New Survey Reports Views of California’s Crime Victims, With Surprising Results, Stirring ControversyJune 7th, 2013 by Celeste Fremon
ONE IN FIVE CALIFORNIANS
According to a new survey released on Thursday, 1 in 5 Californians has been a victim of a crime in the past five years. Surprisingly, of those crime victims surveyed, the majority did not favor tougher laws, but rather wanted wanted prisons that were more rehabilitative and, in certain instances, favored treatment programs for certain kinds of crimes, rather than incarceration.
The survey, which was commissioned by Californians for Safety and Justice, a nonprofit that advocates for criminal justice reform, reported among its findings that:
– Two-thirds of crime victims reported negative emotional affects in the aftermath, namely “anxiety, stress, and difficulty with sleeping, relationships or work,” often lasting six months or more
– Victims surveyed preferred investments in mental health and drug treatments by a three-to-one margin over incarceration.
-- Three in four victims believed that prisons either make inmates better at committing crimes or have no impact at all. Only a small minority believes that prisons rehabilitate people.
– When asked about California’s rates of incarceration, 36 percent of the victims surveyed said that we send “too many” people to prison, 33 percent said, “too few.”
-- The victims wanted a focus on supervised probation and rehabilitation by a two-to-one margin over prisons and jails (50 percent to 23 percent)
– 65 percent of the victims favored realignment, Gov. Jerry Brown’s AB109 program of sending low-level felons to county jail instead of state prison, and 24 percent opposed realignment.
A SNAPSHOT OF CRIME VICTIMS
“These findings will surprise people,” said David Binder, head of David Binder Research. His firm conducted the study in April 2013 with 2,600 Californians that matched the state’s demographics and geographies according to the 2010 Census.
According to Binder, the full survey was conducted with the 500 respondents who identified as crime victims. “We found that a small portion of the population–mostly young men of color—experiences the lion’s share of crime, whereas a larger majority experience none at all.”
“This report turns on its head the notion that victims only care about tough-on-crime sentences,” said Lenore Anderson, Director of Californians for Safety and Justice. Anderson said that crime victims want leaders to be “smart on crime. They believe we send too many people to prison, and they want more investment in education, mental health and drug treatment, supervised probation, and rehabilitation. In that way, their views very much align with overall public opinion, despite victims’ unique and often tragic experiences with crime.”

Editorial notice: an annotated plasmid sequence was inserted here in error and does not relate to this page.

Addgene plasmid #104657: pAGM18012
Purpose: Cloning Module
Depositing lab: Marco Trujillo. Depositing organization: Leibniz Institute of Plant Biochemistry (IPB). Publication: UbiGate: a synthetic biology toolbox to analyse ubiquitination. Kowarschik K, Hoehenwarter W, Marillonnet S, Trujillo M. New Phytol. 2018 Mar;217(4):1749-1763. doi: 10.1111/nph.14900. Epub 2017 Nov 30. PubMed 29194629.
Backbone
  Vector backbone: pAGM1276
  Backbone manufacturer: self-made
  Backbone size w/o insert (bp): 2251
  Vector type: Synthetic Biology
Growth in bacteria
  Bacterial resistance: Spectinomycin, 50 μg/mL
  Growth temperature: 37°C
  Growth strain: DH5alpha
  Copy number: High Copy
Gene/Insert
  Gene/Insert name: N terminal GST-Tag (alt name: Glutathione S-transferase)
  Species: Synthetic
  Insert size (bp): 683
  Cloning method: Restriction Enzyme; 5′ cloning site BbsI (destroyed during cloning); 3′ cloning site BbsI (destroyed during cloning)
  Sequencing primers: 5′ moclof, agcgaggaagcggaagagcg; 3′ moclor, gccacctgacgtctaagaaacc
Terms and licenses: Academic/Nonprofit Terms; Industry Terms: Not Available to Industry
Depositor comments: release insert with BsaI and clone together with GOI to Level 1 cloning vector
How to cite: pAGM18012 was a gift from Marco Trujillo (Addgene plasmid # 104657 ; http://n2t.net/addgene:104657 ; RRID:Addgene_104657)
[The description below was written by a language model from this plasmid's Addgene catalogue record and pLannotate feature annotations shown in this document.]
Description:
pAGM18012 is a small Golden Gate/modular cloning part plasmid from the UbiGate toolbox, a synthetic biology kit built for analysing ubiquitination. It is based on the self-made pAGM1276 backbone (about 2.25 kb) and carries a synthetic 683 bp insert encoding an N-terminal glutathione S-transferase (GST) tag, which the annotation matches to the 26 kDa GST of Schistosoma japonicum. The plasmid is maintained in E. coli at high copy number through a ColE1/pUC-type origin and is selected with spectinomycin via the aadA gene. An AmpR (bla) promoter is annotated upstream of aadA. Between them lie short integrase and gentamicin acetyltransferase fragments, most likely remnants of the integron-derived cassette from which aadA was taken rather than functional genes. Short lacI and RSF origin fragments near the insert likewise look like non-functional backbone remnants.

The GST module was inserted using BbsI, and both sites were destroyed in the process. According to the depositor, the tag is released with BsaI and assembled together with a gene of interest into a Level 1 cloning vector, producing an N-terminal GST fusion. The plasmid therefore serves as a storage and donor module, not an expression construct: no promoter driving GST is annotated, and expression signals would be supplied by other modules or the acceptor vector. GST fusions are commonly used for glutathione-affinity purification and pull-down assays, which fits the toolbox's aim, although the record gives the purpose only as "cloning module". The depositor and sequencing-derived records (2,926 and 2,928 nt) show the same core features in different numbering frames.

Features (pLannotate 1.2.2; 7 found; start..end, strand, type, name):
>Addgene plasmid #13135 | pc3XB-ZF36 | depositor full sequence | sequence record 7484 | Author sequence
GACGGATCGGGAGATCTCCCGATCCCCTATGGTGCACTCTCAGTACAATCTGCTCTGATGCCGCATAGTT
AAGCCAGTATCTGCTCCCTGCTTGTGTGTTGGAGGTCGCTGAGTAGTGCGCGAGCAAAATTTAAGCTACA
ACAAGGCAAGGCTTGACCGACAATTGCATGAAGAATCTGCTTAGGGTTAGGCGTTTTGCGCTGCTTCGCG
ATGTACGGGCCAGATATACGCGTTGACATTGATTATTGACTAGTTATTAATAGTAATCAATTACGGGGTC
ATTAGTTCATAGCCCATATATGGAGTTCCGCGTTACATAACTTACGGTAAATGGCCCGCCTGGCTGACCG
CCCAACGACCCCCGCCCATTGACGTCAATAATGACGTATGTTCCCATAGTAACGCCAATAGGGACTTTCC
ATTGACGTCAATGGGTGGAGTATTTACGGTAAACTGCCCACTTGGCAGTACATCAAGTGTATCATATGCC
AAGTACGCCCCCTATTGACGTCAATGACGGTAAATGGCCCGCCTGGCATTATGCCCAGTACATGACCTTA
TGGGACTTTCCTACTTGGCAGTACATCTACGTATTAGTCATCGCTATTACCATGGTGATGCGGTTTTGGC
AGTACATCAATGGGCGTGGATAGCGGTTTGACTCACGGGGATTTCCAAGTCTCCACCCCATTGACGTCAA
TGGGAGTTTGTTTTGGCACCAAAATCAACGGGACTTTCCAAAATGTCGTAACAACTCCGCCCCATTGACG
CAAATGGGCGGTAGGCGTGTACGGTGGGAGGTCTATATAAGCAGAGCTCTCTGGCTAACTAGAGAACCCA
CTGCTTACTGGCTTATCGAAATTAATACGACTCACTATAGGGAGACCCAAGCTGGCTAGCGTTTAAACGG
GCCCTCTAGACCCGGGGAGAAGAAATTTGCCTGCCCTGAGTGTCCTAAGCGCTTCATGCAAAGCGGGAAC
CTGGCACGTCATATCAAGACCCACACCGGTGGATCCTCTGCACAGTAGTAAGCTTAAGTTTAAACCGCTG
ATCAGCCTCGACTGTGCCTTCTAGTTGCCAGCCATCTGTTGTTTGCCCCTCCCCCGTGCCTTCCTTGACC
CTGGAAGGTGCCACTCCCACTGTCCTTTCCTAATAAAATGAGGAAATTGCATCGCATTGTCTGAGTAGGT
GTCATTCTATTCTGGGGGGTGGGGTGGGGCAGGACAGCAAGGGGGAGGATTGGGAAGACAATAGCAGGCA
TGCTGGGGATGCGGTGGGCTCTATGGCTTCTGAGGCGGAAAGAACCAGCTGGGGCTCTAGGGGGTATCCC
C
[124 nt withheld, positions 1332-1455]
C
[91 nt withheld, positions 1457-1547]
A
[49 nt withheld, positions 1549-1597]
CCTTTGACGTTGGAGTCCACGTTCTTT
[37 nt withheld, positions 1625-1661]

WHO HAS THE RIGHT TO SPEAK FOR VICTIMS & SURVIVORS?
Indeed, the survey’s results fly in the face of the points of view expressed by traditional crime victims advocacy organizations like Crime Victims United of California that, for the last 30 years, have been among the state’s most powerful lobbying forces. By aligning themselves politically and fiscally with the California Correctional Peace Officers Assn., the union that represents the state’s prison guards, and with the state’s district attorneys associations, these victims rights (VR) groups were able to push for tough-on-crime legislation that, in turn, ushered an interweave of sentencing statutes that has made California’s prison system the second largest in the nation (behind Texas).
These traditional victims groups, however, represent a specific demographic as they are made up largely of white women and some white men.
When the survey came out, Harriet Salarno, director Crime Victims United of California declared herself “outraged” by the report, which she characterized not “a true representation of how victims feel.”
Yet, the new survey indicates—and other research supports—that the majority of crime victims tend to be young African American or Latino males, most of whom reported that they had friends and family who had also been victimized, and the majority of whom do not appear, in general, to share the opinons of Salarno’s group and the rest of the long-established and influential victims of crime movement.
A DIFFERENT DIALOGUE WITH VICTIMS
In addition to measuring attitudes toward crime and punishment, the survey—which bills itself as the first ever survey of California crime victims—also looks at the unmet needs of this crime victims and survivors demographic, and and asks the respondents about their experiences with victim services, and about whether they reported the crime to law enforcement.
In addition, Californians for Safety and Justice has a line-up of crime victims and survivors who work with the organization, one of whom, the widow of a police officer, spoke affectingly to reporters during Thursday morning’s phone-in press conference. [See videos above and below.]
The survey—and the testimonies—are an interesting way of rebooting a conversation about state policy that, heretofore, has been dominated by one very narrow definition of victims.
Let us hope the conversation continues.